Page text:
1. Feb 16, 2010 #1
    1. The problem statement, all variables and given/known data

    My question is how to find the dimension of something.


    Let's say: x1-2x2+x3-x4=0

    and let's do one with more than 1 equation.

    x1+x3-2x4=0
    x2+2x3-3x4=0


    2. Relevant equations



    3. The attempt at a solution

    For the second one I figured that if I took the basis of it, then however many vectors were in the basis would be equivalant to the dimensions.

    So the transpose is

    1 0
    0 1
    1 2
    -2-3

    then I row reduced, and took the transpose and got

    1 0 0 0
    0 1 0 0

    This is the basis, so I would say the dimension is 2, because that is the number of column vectors.


    For the first one if you go over the same process you will get one vector, and I would assume that means the dimension is 1, but dimension is actually three and I have no idea how.

    What should I do different for the first one?
     
  2. jcsd
  3. Feb 16, 2010 #2
    The 2 that you worked out by counting the number of pivots is the rank. Using the rank-nullity theorem you find that the nullity (the dimension you're after) is 4 - 2 = 2 in the first case, which just happens to coincide with the 2 you worked out (by chance). Do you see how this applies in your second case?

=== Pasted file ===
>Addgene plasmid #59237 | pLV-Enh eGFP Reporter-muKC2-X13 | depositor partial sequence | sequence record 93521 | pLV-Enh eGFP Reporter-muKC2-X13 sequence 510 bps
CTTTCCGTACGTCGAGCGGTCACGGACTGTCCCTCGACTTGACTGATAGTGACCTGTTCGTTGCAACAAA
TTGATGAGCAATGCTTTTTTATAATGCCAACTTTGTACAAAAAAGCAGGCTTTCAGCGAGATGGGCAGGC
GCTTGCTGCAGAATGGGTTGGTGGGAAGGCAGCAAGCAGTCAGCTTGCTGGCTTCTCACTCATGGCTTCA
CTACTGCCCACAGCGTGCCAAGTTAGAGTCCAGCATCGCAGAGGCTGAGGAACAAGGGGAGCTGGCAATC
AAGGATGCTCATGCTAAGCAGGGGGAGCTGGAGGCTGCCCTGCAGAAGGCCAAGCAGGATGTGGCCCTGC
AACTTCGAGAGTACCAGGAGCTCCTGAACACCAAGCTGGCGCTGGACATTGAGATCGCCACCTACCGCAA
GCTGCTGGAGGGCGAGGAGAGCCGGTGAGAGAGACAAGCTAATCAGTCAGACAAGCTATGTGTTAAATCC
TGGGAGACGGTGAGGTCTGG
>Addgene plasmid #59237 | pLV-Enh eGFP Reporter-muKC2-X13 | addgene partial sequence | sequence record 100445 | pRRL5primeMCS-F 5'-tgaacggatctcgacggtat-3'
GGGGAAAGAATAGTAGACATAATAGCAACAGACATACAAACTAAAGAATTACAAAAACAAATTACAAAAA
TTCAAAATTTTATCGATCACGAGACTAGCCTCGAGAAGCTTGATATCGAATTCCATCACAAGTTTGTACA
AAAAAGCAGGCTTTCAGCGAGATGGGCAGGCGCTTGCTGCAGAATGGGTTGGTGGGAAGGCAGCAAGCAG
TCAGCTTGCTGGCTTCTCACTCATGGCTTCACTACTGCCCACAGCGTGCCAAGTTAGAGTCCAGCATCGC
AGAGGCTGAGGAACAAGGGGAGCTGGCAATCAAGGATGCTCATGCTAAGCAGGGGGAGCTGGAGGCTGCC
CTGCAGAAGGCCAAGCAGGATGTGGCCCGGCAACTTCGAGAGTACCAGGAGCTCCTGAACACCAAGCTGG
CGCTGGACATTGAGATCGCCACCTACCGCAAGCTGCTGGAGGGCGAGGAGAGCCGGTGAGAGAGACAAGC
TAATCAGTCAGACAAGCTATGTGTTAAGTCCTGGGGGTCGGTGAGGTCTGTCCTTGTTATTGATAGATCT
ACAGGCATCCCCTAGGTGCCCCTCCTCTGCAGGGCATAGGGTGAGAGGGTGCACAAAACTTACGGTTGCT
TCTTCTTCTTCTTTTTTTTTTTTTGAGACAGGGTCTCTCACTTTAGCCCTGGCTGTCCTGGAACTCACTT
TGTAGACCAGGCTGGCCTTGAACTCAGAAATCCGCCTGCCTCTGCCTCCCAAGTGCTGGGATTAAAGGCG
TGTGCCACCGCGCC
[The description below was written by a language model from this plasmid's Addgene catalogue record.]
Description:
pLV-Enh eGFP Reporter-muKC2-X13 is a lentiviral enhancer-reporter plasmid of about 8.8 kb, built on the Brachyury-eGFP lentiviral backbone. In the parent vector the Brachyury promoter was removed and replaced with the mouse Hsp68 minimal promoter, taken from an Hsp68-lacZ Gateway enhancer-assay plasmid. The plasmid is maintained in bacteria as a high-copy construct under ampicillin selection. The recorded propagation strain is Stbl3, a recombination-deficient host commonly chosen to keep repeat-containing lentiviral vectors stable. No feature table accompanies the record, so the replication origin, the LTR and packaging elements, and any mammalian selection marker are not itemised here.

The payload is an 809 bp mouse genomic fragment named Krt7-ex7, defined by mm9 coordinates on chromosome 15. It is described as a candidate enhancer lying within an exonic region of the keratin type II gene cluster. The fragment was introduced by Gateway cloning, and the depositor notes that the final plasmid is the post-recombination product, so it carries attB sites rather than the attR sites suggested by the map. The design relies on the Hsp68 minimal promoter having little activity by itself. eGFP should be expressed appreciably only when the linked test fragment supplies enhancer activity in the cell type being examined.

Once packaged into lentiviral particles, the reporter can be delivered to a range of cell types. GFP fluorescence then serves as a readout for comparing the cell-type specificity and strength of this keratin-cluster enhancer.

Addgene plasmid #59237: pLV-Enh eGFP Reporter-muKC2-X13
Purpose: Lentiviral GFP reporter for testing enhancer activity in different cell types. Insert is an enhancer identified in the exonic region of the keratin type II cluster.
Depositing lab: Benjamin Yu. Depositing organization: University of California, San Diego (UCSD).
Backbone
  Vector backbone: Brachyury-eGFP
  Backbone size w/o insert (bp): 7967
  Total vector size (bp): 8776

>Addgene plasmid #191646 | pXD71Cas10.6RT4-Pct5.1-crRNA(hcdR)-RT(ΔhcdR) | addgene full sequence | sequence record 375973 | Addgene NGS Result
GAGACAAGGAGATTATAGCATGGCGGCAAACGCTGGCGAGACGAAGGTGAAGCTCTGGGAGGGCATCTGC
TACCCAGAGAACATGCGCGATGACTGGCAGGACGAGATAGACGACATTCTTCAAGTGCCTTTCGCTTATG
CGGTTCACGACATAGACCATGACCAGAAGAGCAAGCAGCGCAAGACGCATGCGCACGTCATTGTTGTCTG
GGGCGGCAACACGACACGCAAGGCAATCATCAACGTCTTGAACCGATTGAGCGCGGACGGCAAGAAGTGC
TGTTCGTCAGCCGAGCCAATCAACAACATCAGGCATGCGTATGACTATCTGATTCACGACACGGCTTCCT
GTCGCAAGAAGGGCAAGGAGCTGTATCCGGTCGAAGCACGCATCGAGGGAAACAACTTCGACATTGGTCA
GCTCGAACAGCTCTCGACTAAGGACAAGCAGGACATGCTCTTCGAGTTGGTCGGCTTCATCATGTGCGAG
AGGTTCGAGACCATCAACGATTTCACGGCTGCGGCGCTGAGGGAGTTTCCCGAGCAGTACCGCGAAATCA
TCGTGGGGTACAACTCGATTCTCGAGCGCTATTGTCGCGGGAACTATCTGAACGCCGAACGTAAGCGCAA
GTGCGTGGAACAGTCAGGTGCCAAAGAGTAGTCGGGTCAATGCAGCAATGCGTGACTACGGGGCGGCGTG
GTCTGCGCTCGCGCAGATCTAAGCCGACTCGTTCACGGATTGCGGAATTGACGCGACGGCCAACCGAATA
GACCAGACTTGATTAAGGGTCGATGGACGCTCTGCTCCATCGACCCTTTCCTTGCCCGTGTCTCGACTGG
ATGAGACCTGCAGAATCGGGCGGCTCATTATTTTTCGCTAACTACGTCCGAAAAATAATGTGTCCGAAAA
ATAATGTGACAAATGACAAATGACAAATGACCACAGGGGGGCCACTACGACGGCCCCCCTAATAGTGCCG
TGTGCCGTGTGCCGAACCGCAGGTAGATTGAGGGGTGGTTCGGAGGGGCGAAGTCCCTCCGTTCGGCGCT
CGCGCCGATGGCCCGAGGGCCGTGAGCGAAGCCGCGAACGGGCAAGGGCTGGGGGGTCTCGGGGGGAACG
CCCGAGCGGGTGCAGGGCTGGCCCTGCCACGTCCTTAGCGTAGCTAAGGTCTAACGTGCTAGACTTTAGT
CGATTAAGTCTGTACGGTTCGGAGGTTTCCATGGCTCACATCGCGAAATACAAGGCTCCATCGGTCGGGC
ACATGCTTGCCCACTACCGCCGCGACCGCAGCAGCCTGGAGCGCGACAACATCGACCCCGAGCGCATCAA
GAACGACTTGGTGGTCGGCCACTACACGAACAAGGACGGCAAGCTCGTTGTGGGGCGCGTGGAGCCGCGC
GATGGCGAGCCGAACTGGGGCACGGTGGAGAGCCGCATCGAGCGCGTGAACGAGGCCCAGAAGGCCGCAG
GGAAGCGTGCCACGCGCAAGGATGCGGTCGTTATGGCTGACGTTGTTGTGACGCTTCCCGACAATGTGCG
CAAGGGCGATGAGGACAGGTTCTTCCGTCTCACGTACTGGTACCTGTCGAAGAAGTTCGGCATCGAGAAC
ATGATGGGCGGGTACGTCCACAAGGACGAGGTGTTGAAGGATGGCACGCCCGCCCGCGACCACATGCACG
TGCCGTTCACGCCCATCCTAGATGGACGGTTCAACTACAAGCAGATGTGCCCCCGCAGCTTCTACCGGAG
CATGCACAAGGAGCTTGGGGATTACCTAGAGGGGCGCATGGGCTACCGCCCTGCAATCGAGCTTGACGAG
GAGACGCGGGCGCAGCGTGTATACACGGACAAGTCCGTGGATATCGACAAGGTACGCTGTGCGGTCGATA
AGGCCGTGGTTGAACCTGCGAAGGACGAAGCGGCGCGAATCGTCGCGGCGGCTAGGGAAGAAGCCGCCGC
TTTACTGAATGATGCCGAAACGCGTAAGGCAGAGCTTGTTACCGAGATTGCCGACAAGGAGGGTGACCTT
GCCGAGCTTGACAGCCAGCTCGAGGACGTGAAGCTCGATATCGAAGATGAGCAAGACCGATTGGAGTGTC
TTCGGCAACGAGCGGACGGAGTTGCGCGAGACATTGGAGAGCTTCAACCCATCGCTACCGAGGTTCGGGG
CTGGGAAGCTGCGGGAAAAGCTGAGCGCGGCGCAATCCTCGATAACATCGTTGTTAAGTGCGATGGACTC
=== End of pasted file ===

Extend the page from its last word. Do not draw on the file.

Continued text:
4. Feb 17, 2010 #3
    Well when I do that for the first one I get the nullity to be 3, and the rank to be 1. They add up to 4 which is equal to n. So when I am asked to find dim(W) that is the same thing as asking me to find n? or does dim(W) mean something else?
     
  5. Feb 17, 2010 #4

    Mark44

    Staff: Mentor

    It depends on what W is. Typically a question like this would be asking about the dimension of a subspace W of some vector space V.
     
  6. Feb 17, 2010 #5
    oh ok. For those two problems W is a subspace of R^4 consisting of vectors of the form

    x=
    x1
    x2
    x3
    x4


    determine dim(W) when the components of x satisfy the given conditions. which I posted in the first post.


    If it is a subspace it can't be anything greater than R^4, but I don't see how that would change the way I do the problem.

    I am not 100% sure on how to do it in the first place.
     
  7. Feb 17, 2010 #6
    I guess my new problem is that I don't know what dim(W) means?
     
  8. Feb 17, 2010 #7

    vela

    User Avatar
    Staff Emeritus
    Science Advisor
     
  9. Feb 17, 2010 #8
    Oh. Thank you. It makes so much more sense now.